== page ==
California Rim Fire is 'one fifth contained'
Firefighters are slowly making progress against a sprawling wildfire that is now 20% contained in and around California's Yosemite National Park.
But the Rim Fire continues to spread and now encompasses more than 288 sq miles (746 sq km), officials say.
The flames are raining ash on a reservoir that supplies water and hydro-electric power to San Francisco.
City officials say they are moving water to lower reservoirs and monitoring supplies for contamination.
The blaze is also threatening thousands of homes and some of California's renowned giant sequoia trees. Some 3,700 firefighters are tackling the flames in difficult terrain.
It has now burned an area larger than the land mass of Chicago, but firefighters hope a cooler forecast toward the end of the week will help contain the blaze.
"We are making progress," said Daniel Berlant, a spokesman for the California Department of Forestry and Fire Protection. He said the expected drop in temperatures "would bring some much-needed relief".
The blaze has now destroyed 111 structures - among them 31 homes.
Fanned by strong winds, the fire is burning at the edge of the Hetch Hetchy reservoir, which supplies San Francisco with 85% of its water.
Visibility in the smoke-ridden area is down to 100ft (30m), but ash reportedly falling on the reservoir like snow has not yet reached the water intake valves.
Harlan Kelly Jr, general manager of San Francisco's Public Utilities Commission, said as much water as possible had been brought down from the reservoir and local storage had been replenished.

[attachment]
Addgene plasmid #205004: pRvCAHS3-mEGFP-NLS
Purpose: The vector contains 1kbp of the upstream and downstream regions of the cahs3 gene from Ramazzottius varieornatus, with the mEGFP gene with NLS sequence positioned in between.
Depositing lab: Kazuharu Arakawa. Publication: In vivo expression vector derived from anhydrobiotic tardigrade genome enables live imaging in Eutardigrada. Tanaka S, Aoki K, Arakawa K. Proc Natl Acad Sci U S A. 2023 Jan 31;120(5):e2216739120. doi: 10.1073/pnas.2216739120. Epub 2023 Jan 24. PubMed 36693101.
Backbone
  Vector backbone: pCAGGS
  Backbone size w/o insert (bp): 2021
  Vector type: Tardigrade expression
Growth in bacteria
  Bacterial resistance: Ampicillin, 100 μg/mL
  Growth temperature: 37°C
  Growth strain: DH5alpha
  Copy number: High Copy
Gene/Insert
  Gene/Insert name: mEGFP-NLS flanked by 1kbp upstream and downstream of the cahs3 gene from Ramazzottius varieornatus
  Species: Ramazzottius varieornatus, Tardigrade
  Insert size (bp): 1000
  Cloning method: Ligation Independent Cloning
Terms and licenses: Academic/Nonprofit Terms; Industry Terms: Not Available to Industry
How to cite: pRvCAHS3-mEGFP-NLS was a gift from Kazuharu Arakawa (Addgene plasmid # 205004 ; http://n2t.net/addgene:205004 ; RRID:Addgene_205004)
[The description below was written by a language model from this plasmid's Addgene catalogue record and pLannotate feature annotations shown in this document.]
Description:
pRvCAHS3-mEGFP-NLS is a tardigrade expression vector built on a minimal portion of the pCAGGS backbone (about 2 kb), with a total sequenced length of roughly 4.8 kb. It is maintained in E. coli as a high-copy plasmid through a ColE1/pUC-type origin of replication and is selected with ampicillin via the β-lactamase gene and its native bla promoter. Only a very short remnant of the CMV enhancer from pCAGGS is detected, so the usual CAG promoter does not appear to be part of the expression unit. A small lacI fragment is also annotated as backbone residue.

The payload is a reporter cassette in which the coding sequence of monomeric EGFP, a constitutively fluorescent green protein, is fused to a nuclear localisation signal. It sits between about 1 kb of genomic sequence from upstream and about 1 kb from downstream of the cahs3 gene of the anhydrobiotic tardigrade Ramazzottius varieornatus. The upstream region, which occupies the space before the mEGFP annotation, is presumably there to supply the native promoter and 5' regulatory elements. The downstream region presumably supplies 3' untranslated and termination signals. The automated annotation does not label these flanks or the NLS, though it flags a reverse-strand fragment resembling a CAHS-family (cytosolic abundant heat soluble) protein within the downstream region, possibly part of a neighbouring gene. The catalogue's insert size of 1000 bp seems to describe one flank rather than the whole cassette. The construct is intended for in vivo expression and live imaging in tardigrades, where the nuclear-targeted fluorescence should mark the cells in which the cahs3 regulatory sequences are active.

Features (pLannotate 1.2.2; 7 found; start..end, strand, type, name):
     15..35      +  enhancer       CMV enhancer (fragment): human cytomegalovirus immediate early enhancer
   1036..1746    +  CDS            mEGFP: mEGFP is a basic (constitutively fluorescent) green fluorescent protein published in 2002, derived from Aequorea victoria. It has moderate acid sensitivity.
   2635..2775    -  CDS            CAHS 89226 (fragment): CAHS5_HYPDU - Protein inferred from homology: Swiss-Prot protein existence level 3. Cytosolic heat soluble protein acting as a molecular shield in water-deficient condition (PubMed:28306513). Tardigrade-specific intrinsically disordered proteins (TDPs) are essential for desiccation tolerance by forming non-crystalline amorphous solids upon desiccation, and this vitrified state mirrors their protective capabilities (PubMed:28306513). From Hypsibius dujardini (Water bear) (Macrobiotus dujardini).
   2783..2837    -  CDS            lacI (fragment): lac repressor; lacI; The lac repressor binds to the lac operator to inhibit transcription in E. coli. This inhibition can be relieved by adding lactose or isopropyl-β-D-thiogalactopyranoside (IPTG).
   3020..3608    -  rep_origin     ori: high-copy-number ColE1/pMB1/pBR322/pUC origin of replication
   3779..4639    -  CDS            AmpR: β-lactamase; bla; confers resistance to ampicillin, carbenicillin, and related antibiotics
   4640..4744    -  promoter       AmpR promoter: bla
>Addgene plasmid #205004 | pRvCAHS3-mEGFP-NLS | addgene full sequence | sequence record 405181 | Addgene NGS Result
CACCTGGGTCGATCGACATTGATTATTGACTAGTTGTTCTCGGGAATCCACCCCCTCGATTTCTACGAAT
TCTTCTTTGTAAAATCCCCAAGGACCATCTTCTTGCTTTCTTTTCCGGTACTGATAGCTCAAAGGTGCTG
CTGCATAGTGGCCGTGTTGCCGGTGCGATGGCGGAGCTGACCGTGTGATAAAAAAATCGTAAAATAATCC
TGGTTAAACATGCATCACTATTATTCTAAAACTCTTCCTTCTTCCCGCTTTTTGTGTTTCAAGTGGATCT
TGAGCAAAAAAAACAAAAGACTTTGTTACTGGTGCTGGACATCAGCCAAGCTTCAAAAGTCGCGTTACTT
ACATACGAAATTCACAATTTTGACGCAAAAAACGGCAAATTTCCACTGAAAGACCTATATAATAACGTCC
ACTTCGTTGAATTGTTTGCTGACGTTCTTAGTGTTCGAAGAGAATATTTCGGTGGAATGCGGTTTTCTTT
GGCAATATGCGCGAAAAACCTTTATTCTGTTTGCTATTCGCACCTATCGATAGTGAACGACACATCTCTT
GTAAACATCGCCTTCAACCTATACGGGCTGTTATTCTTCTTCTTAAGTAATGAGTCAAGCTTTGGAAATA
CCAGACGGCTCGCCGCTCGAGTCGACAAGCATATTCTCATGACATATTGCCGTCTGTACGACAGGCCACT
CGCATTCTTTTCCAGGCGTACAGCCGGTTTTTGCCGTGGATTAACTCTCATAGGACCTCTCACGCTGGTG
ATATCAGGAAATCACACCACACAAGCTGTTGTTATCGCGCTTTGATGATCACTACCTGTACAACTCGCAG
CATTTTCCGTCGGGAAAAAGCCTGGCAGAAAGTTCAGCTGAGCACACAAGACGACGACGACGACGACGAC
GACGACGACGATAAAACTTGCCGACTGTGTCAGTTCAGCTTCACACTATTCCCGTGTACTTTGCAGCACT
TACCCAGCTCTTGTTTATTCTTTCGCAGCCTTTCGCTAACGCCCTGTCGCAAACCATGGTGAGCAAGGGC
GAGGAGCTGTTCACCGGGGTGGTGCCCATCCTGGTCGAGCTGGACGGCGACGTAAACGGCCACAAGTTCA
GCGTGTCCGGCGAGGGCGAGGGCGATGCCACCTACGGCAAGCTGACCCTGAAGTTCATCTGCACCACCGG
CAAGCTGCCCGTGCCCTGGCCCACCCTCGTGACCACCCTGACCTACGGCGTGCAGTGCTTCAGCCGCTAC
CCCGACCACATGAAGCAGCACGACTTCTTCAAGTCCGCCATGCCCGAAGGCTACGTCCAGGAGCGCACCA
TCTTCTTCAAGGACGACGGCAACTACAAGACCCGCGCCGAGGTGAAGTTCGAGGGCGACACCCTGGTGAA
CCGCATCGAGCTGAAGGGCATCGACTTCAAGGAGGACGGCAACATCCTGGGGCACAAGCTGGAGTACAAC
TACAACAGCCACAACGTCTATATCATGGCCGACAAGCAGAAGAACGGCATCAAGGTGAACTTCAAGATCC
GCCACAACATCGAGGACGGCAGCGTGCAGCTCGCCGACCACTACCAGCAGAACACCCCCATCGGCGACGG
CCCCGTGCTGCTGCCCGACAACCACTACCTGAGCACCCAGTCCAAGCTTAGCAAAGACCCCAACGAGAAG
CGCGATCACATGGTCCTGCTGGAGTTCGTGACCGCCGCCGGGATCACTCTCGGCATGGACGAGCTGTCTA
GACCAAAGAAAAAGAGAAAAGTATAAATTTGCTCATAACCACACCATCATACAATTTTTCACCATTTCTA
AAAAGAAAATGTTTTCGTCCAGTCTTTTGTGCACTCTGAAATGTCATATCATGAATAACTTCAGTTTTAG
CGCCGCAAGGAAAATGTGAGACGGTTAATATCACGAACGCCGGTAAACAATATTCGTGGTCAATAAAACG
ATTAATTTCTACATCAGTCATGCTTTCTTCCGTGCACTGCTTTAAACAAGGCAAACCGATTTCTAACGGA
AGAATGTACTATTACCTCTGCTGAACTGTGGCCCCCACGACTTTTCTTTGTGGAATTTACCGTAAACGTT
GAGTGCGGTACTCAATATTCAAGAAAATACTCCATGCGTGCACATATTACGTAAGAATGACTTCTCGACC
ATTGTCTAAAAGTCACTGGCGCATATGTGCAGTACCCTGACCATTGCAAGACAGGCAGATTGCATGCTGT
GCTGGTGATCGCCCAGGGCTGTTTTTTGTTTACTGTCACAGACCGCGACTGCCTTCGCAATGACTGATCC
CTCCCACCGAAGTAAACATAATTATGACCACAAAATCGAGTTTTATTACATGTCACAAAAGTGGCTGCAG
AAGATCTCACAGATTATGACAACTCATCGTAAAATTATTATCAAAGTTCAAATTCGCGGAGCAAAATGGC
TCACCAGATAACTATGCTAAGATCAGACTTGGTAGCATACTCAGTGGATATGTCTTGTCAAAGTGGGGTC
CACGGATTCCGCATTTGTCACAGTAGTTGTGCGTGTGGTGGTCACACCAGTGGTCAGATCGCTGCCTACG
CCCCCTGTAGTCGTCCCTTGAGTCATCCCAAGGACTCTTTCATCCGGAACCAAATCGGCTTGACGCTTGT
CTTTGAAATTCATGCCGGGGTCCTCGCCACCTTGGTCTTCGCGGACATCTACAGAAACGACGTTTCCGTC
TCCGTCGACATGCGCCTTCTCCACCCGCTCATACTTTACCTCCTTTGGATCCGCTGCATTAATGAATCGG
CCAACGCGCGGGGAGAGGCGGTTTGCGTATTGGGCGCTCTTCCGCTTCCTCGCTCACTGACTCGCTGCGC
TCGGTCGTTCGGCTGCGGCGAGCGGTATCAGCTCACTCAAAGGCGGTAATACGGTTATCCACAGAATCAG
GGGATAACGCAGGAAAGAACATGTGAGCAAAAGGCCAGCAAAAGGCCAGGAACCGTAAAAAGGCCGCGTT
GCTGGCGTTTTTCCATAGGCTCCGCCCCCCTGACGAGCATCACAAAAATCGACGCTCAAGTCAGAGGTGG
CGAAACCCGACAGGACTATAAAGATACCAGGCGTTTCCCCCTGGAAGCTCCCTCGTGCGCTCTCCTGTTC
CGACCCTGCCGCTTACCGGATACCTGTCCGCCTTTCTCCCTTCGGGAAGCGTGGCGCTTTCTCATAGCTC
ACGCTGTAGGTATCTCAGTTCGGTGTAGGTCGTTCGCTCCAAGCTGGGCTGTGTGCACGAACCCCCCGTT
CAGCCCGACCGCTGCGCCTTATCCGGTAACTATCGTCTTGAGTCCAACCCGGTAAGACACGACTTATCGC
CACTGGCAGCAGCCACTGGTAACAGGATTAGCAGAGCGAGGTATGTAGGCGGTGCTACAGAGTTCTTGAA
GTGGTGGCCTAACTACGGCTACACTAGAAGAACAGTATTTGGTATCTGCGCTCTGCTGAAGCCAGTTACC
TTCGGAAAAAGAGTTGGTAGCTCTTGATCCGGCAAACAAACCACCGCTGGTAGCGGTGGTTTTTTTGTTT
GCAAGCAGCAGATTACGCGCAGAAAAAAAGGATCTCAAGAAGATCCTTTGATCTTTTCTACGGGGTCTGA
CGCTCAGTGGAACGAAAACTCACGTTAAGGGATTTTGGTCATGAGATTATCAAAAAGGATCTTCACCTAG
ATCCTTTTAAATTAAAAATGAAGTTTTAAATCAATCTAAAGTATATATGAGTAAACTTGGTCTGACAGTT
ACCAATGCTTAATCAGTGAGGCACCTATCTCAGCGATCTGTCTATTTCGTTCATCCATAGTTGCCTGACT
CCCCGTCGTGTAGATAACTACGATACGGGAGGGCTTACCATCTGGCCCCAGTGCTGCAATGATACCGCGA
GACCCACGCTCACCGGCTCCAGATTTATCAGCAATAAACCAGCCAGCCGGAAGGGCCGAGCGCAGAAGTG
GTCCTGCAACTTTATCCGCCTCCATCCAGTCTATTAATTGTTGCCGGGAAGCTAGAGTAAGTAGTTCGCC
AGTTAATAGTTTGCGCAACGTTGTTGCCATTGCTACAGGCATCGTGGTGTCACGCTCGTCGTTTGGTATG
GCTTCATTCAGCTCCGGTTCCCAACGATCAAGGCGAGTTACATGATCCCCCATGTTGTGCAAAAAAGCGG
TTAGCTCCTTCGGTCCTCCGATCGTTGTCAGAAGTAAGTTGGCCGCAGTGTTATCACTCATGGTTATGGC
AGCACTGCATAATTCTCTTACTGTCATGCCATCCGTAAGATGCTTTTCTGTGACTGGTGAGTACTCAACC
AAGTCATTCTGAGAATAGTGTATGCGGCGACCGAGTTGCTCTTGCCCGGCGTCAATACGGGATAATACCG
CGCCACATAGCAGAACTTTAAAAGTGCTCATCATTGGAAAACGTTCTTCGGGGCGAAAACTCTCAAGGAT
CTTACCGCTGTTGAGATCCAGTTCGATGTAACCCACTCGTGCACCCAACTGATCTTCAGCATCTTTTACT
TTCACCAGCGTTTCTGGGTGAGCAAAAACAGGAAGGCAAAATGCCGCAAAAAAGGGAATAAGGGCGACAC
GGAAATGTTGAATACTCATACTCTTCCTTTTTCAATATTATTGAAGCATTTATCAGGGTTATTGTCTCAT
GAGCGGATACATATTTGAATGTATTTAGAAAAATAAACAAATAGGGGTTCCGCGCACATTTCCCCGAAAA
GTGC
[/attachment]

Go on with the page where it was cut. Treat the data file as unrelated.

Officials say that should the water become contaminated, it can be diverted to a water treatment plant to be filtered before being sent into homes.
The blaze has become so large that it was reportedly creating its own weather patterns.
Karen Nyberg, a US astronaut based at the International Space Station, tweeted a satellite picture of the Rim Fire's giant smoke plumes.
"Every year the summer temperatures are a little warmer, hence the conditions for burning are a little more auspicious," Hugh Safford, an ecologist with the US Forest Service in California, told the Associated Press.
"People can deny it all they want but it's happening. Every year the fuels are a little bit drier."
The blaze began on 17 August in the Stanislaus National Forest from a still-unknown cause. It has now grown to the seventh-largest wildfire in California since 1932.
Evacuations, some voluntary and some mandatory, are taking place. Despite the threat to some 5,000 homes, only a few have been destroyed.
California Governor Jerry Brown has declared a state of emergency for San Francisco 150 miles (220km) away as the blaze is also threatening power lines that bring electricity to the city.
Two of three hydroelectric power stations serving the city were shut down, forcing the San Francisco Public Utilities Commission to spend $600,000 (£385,000) buying power on the open market.
The blaze reached the park's backcountry at Lake Eleanor on Friday. But it remains some 20 miles away from Yosemite's main tourist area.
The park authorities say they have no plans to close the attraction as most of Yosemite, which hosts up to 15,000 visitors a day in the summer, is unaffected by the fire.
Areas on the north-western edge of the park, including that round the Hetch Hetchy reservoir and Lake Eleanor, have been closed throughout the week.
Two famous stands of the park's giant sequoia trees, the Merced Grove and the Tuolomune Grove, are in the path of the advancing flames and have been closed for several days.
A stretch of motorway, Highway 120, which is one of three entrances to the west side of the park, remains closed. Visitors are being urged to use alternative routes from the west.
The Rim Fire is one of 50 major wildfires burning in the western US. Lack of rain and snow have made it a bad year, with 5,700 fires being tackled so far.